With Swindon's elderly population set to double, can the council afford their care?

Elderly people in Swindon
Image caption Elderly care costs Swindon Borough Council £16m a year, about 12% of its budget

Over the next 25 years the size of the elderly population in Swindon is set to almost double from 30,000 to nearly 60,000.

It is the highest percentage increase of any local authority in the West.

But with care services already stretched, can Swindon Borough Council afford to care for the town's over-65s?

Elderly care costs Swindon Borough Council about £16m a year, about 12% of its budget.

Councillor Brian Mattock said the "demand pressures" for adult social care were considerable.

"All the forecasts are that they will continue in that upward direction," he said.

"Obviously government resources to local authorities, over the last three years, have been going in a downward direction - a 25% to 30% reduction - at the same time as the demand for adult social care has been going skywards."

In the years immediately following Word War II people were encouraged to have more babies, and the UK experienced an upsurge in birth rates.

At the same time Swindon's adult population was boosted by workers from around the country attracted by the town's booming industry.

Since then, with advances in health, diet and medicine, most of these people have gone on to live to a ripe old age.

Image caption Mick Davis, 74, has three 15-minute visits from care workers a day and spends nearly 23 hours alone

Mick Davis is one of 3,500 elderly people in Swindon who have their care paid for by the local authority.

He is 74 years old, has chronic obstructive pulmonary disease and is attached permanently to an oxygen supply.

He receives three 15-minute visits a day from carers, but he craves company.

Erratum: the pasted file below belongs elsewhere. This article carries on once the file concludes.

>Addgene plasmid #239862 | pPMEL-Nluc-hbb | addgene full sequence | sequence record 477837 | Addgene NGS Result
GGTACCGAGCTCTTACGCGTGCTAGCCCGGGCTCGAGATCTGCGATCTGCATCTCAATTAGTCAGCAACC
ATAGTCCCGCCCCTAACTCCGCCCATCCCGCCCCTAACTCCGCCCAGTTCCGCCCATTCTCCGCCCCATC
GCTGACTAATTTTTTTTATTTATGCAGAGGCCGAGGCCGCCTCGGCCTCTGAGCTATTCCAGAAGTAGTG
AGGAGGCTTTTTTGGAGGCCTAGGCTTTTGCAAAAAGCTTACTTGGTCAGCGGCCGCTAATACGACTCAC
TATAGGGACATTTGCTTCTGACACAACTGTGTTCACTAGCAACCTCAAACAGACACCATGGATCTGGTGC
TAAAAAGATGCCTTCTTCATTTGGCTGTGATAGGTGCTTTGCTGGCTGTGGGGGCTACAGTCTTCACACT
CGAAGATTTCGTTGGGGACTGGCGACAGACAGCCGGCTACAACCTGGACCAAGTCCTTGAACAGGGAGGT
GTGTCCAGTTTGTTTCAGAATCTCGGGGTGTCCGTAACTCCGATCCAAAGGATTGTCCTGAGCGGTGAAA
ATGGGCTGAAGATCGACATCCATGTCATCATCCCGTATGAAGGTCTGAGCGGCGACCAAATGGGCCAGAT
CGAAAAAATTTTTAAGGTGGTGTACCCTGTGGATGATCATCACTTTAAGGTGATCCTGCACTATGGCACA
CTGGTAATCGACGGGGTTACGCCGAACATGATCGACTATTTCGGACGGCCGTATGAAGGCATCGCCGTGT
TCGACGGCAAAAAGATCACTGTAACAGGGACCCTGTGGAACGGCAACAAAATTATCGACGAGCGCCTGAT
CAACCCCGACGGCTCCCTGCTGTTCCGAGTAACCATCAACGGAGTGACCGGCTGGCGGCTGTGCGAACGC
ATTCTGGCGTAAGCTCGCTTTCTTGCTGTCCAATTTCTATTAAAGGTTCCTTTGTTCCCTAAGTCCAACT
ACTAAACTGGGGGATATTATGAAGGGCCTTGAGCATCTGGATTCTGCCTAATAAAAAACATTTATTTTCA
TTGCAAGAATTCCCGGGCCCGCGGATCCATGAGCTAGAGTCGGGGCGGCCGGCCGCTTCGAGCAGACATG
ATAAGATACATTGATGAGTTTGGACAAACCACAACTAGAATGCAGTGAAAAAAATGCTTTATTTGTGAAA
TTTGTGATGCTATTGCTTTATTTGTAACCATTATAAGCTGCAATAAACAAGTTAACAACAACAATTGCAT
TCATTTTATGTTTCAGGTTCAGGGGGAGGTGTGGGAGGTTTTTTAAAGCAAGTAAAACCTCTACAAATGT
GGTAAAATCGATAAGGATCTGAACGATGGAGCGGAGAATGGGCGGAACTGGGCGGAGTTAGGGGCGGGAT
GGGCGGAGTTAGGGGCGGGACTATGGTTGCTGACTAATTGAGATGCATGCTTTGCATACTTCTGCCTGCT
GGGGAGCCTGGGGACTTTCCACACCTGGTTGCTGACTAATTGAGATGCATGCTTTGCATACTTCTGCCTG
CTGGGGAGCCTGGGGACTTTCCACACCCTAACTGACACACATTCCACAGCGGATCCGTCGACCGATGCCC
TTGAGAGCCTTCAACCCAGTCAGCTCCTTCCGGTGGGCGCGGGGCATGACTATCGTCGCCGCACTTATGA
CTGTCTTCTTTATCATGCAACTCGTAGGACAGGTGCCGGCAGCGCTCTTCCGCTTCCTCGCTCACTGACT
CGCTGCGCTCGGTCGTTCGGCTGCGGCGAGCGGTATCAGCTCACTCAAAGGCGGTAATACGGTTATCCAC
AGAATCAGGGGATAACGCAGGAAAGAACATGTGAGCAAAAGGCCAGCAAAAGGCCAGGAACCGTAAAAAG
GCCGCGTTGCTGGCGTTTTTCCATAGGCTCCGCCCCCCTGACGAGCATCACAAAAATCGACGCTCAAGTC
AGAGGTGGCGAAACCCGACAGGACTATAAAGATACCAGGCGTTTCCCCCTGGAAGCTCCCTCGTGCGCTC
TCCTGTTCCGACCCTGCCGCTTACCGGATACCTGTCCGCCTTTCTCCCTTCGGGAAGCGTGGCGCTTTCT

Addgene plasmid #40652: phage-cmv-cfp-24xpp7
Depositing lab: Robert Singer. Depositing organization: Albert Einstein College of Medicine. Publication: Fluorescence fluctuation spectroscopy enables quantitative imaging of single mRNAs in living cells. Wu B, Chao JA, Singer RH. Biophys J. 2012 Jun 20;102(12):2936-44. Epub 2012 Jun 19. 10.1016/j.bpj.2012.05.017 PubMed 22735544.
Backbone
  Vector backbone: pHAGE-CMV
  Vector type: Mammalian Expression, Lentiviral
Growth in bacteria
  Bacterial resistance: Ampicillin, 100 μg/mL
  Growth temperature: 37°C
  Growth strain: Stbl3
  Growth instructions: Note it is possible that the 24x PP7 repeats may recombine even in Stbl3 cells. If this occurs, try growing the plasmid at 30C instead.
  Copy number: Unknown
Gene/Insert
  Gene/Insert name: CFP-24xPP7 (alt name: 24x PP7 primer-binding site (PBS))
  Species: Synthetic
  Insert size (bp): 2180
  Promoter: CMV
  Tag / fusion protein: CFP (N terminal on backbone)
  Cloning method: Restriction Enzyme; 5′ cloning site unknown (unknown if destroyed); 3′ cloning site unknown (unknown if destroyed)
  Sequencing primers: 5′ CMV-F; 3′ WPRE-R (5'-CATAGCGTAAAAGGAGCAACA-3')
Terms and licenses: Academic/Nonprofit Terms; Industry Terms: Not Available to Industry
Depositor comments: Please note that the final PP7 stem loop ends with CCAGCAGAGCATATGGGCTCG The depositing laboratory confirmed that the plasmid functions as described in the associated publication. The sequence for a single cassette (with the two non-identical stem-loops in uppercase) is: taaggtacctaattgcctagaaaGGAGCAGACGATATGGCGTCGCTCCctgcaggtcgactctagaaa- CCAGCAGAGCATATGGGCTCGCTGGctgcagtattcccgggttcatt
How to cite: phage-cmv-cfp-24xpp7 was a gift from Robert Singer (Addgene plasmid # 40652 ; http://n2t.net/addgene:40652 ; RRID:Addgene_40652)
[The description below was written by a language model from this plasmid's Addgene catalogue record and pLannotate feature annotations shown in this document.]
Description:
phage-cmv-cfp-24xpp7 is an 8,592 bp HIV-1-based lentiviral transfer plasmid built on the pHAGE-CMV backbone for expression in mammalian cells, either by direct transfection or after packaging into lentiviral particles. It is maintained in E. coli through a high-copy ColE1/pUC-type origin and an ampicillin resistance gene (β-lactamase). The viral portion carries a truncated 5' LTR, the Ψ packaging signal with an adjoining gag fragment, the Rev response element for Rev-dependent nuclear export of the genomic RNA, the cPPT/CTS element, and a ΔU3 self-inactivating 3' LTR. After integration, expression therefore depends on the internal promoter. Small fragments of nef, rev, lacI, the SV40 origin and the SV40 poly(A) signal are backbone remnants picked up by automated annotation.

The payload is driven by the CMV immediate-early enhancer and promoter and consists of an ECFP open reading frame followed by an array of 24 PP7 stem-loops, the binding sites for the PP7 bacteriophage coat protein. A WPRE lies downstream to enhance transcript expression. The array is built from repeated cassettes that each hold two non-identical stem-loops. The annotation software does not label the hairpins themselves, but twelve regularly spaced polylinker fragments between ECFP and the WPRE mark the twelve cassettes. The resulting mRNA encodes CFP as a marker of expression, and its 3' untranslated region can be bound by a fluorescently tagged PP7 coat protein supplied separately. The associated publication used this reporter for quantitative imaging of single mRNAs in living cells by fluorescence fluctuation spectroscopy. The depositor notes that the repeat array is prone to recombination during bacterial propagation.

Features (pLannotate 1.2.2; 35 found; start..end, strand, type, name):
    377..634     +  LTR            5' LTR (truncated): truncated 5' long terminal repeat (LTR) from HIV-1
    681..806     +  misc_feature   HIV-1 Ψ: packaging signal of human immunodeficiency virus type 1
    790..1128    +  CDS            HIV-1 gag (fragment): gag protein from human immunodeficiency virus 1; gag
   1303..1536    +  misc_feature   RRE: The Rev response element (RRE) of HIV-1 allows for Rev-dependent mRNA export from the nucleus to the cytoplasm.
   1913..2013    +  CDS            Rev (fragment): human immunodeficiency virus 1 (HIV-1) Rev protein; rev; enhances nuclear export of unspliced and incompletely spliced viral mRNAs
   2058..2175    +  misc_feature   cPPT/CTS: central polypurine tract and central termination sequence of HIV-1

"I get 22 hours a day [alone]," he said. "I'm on my own, looking out the window - not much to look at... stuck in here. [It's] like being in a jail cell."

His carer, Gemma Jarvis from Prestige Nursing and Care, has 20 clients a day and her schedule allows only for whistle-stop visits.

"It would be nice to have a sit down and a chat and a coffee," said Ms Jarvis. "But it is quite tough to get around to everybody."

'More resources'

Next year the council estimates demand for elderly care will rise by £1m and the challenge it faces is meeting that demand without affecting services.

One of the solutions it is investigating is increasing its reliance on volunteers.

At the moment the voluntary sector offers a host of care services including befriending, activity clubs and manicures - all once provided by local authorities.

But even with a beefed-up voluntary sector, local authorities will need to find a lot more money.

"In Swindon we have been making tens of millions of pounds of savings over the last few years and there does come a point where you cannot make savings of that magnitude - and I think we are nearing that point now," said Councillor Mattock.

"We are as lean and mean as possible and as efficient as possible to provide the services that are needed. We need to then say we've done our bit, central government now need to provide more resources."

Future of care for the elderly: an Inside Out special is on BBC One West on Monday at 19:30 BST.